Raising a pint to ‘The Irish Viking’ pocket pub

Chilliwack woodworker Rob Forde built the incredibly detailed 180 sq. foot Irish Viking pub in a corner of his basement.

Chilliwack woodworker Rob Forde has built The Irish Viking pub in a corner of his basement. The incredibly detailed 180 sq. foot pub took over a year to build.

Chilliwack woodworker Rob Forde has built The Irish Viking pub in a corner of his basement. The incredibly detailed 180 sq. foot pub took over a year to build.

One by one, old-style pubs are being built in Chilliwack homes, where friends and neighbours gather to say ‘Cheers’ over a pint.

When you enter one, it tends to overwhelm the senses.

These quaint pubs – popping up in basements, backyards and garages – are incredibly detailed. In every corner, every nook, there’s a trinket, a handmade piece of furniture, a built-in detail that tells a story.

It’s awe-inspiring, and has a way of transporting guests to another time. And when Chilliwack’s Rob Forde sat down in one for the first time, it was life-changing.

As a former chainsaw carver in Hope, Rob has always been intrigued by great workmanship.

When he explored the incredible Old English pocket pubs of Rick Fast, a local woodworker Heritage Timber, and of Mark Myers, the creator of Back to Britain Pubs, Rob knew immediately that he would make one of his own.

Inspired by his Irish and Norwegian descent, Rob has brought “The Irish Viking” to life in his basement. Following more of a medieval theme than his English counterparts, Rob’s rustic pub is fitted with iron gates, Viking symbols carved into charred walls, hammered steel swords, and a black knight standing guard.

At the outset, this now semi-retired chiropractor knew the project would require a massive investment of time and dedication. But he thrives on a challenge, particularly one where he gets to stretch his creativity.

He and his wife Debbie packed up and moved from their somewhat cramped quarters in Garrison Crossing to a more spacious Promontory home, with a completely unfinished basement. Aside from two steel posts to work around, it was a blank canvas.

Unlike your average renovation job, where you follow a logical process of framing, sheeting, and finishing, Rob followed Mark and Rick’s advice to start from the bar.

“Build the bar structure first, sit at the bar, and everything else will come to you,” Rob recited.

And that’s what he did.

In January of 2015, Rob refinished and installed a slab of black walnut, from a tree cut down by Mark and delivered by Rick, and sat at the new bar-top. He then cut, stained and stressed scraps of plywood that the previous owner had left with the house, and he fixed them to the outer wall.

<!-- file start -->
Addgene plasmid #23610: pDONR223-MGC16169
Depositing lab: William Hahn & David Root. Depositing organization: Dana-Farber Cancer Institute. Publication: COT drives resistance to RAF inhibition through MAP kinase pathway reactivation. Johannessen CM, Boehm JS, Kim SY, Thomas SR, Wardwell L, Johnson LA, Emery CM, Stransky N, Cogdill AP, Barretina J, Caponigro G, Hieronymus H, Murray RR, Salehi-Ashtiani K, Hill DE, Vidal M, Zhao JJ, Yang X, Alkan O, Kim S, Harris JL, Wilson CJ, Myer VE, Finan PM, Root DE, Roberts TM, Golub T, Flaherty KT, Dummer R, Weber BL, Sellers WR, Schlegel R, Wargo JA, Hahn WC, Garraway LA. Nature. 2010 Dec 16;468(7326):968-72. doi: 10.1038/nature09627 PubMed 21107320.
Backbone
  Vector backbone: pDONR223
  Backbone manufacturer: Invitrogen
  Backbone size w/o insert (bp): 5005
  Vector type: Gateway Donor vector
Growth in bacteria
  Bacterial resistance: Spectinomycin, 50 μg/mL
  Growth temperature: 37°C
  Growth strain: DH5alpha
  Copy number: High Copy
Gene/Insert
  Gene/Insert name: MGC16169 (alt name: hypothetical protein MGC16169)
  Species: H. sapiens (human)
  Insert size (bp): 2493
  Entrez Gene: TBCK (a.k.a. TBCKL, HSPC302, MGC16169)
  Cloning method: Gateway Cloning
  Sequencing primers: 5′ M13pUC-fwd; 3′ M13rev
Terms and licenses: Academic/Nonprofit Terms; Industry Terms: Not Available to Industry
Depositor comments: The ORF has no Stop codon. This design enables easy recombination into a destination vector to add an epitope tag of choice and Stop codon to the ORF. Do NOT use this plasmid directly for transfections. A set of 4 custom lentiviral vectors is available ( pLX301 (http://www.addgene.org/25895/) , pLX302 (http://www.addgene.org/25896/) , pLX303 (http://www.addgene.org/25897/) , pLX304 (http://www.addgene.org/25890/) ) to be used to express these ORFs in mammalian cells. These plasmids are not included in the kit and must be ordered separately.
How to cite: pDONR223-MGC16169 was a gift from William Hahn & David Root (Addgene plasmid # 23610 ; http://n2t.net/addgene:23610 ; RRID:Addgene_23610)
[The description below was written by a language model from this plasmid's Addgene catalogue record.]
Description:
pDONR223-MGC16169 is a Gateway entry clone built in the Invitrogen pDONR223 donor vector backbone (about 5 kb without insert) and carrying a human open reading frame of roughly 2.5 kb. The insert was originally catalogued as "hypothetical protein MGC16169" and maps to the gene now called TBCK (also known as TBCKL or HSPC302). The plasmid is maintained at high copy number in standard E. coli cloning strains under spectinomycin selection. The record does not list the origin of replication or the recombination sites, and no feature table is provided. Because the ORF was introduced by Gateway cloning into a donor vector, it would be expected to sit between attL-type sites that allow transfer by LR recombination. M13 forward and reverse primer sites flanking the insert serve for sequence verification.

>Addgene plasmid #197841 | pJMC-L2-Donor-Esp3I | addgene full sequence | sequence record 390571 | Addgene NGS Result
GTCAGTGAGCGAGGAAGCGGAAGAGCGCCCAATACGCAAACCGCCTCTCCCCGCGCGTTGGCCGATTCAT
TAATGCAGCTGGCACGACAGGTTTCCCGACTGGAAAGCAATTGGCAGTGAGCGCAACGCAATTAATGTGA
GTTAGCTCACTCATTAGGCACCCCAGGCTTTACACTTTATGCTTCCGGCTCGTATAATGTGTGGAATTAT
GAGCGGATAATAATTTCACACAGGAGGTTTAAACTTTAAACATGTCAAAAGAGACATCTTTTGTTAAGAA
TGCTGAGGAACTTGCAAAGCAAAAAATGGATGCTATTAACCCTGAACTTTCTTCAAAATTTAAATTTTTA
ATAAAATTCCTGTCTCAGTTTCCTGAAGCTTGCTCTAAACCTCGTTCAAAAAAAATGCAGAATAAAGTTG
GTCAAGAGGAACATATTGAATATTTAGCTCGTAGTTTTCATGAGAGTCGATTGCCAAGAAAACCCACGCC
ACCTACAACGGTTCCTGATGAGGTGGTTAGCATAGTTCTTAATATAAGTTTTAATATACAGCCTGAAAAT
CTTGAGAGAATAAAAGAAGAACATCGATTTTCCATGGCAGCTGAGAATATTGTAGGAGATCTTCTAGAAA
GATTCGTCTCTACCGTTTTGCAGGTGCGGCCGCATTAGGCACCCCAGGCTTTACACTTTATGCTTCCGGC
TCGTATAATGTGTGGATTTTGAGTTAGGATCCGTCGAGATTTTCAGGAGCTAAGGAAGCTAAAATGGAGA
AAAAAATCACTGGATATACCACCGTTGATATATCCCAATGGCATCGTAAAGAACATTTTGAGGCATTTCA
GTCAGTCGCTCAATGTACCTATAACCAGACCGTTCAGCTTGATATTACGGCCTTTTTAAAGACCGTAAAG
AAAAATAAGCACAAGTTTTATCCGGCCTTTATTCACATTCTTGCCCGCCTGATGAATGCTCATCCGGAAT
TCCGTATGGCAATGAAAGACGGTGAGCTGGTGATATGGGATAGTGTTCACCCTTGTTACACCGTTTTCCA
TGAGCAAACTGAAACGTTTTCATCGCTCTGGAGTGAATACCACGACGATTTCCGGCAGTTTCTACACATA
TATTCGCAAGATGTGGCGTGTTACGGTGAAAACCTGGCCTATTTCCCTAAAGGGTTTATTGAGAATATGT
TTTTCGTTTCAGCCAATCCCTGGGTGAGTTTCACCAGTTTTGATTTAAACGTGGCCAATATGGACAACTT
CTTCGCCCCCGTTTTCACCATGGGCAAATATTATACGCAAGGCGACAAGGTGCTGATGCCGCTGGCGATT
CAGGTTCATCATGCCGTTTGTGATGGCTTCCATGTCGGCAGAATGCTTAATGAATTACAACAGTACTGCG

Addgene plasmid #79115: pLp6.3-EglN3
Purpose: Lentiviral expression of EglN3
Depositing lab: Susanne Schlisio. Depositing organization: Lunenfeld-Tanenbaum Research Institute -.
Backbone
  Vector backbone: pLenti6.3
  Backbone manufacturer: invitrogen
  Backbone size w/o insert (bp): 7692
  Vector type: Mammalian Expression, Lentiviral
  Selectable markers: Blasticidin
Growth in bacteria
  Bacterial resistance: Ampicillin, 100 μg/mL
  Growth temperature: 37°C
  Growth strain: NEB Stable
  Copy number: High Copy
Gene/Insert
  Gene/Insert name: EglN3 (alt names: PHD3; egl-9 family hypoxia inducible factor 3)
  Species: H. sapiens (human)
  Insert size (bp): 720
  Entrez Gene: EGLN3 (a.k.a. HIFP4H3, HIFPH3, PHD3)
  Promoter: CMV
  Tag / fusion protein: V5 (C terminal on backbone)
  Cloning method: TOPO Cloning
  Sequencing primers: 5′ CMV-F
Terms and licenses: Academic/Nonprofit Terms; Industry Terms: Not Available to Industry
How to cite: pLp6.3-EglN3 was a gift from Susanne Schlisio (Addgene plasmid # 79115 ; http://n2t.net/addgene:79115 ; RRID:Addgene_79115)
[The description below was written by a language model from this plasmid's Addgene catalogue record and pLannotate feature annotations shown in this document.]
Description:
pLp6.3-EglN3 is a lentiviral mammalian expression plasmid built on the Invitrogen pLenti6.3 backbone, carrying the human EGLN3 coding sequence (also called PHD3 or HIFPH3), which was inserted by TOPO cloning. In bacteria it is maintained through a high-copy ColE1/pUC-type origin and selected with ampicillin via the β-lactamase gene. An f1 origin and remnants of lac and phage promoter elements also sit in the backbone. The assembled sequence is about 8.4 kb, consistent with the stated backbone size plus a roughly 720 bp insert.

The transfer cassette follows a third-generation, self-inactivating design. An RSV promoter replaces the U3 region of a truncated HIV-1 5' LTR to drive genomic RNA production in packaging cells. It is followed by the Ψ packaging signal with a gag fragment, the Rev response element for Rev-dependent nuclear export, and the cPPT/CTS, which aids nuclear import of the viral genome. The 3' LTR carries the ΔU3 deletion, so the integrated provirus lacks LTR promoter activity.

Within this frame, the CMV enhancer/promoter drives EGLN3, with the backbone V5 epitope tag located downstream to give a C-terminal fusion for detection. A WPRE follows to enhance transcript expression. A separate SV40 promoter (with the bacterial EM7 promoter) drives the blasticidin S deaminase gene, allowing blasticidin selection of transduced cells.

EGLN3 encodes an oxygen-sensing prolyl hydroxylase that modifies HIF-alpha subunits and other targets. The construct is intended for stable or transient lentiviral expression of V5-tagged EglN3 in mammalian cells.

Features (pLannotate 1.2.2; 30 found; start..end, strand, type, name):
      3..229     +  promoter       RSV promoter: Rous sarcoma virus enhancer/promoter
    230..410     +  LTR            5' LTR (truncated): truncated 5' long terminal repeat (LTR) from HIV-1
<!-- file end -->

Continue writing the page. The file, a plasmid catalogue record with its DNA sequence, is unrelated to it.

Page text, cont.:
Despite having only one wall and a bar structure to fill, Rob’s vast collection of more than 300 pieces began.

“When someone takes on a project like this, it doesn’t have to cost a lot. You just have to be creative. Patient. Thrifty,” he explained.

Rob certainly classifies himself as a thrifty person.

The tree trunks that hold up the table in the centre of the pub came from a farm that was removing overgrown Christmas trees.

He traded a carving of a downhill skier for the iconic iron gate at the entrance of a pub. He traded another life-size carving of a Highland Games competitor for $1000 credit at a local second-hand dealer.

And by carefully browsing garage sales, thrift stores, and family treasures over the year, he filled The Irish Viking one piece at a time.

One of the most eye-catching pieces in the pub is the six-foot Viking longboat, which was handmade by Rick’s son Lucas for a  high school project. After adding a few sails and a backdrop, Rob built the stone fireplace to fit it.

“That’s kind of how it goes,” he said. “When you come across things, you alter your design a bit to make it work.”

And with everything he’s built or designed, this artist is learning along the way.

He spent countless, tiring hours of trial and error and YouTube tutorials to learn how to carve mortar into the sculpted stonework that encases the 180 sq. foot pub. It took some research to decipher ancient Viking ruins, which he’s carved into wooden posts to illustrate the fictional history of the pub itself.

While every piece has a special place in Rob’s heart, he’s most proud of the Viking-style bench in the corner.

“You did not,” his friend had said to him in disbelief when Rob told him that he’d made it himself. “That was the best compliment ever,” Rob laughed. “And I don’t even think he was intending to compliment me.”

While he’s been to Mark’s and Rick’s pubs dozens of times now, Rob never tires of it. In fact, he says that spending time in these old pubs, like surrounding yourself with any artwork, actually has a way of bringing energy to you.

“There’s a lot of things to peak your interest. A lot for people to admire. And a lot of stories to tell,” he explained.

It’s become a gathering place for friends and family on weekends and holidays, but the pub is also a unique, cozy wedding venue. As a licensed marriage commissioner, Rob invites small Chilliwack wedding parties to tie the knot in The Irish Viking.

Now that his pub is complete, or looks so to the visitor, Rob is thrilled to be able to help others pursue their own passion.

“You have to plant the seed. Figure out what you’re excited about. Get someone like me to help you start, and work toward that,” he said.

“That’s what I do for people now, I get them started.”

For those who are inspired to take on their own creative woodwork and decor projects, Rob Forde is available to help. He can be reached at rdf9060@telus.net.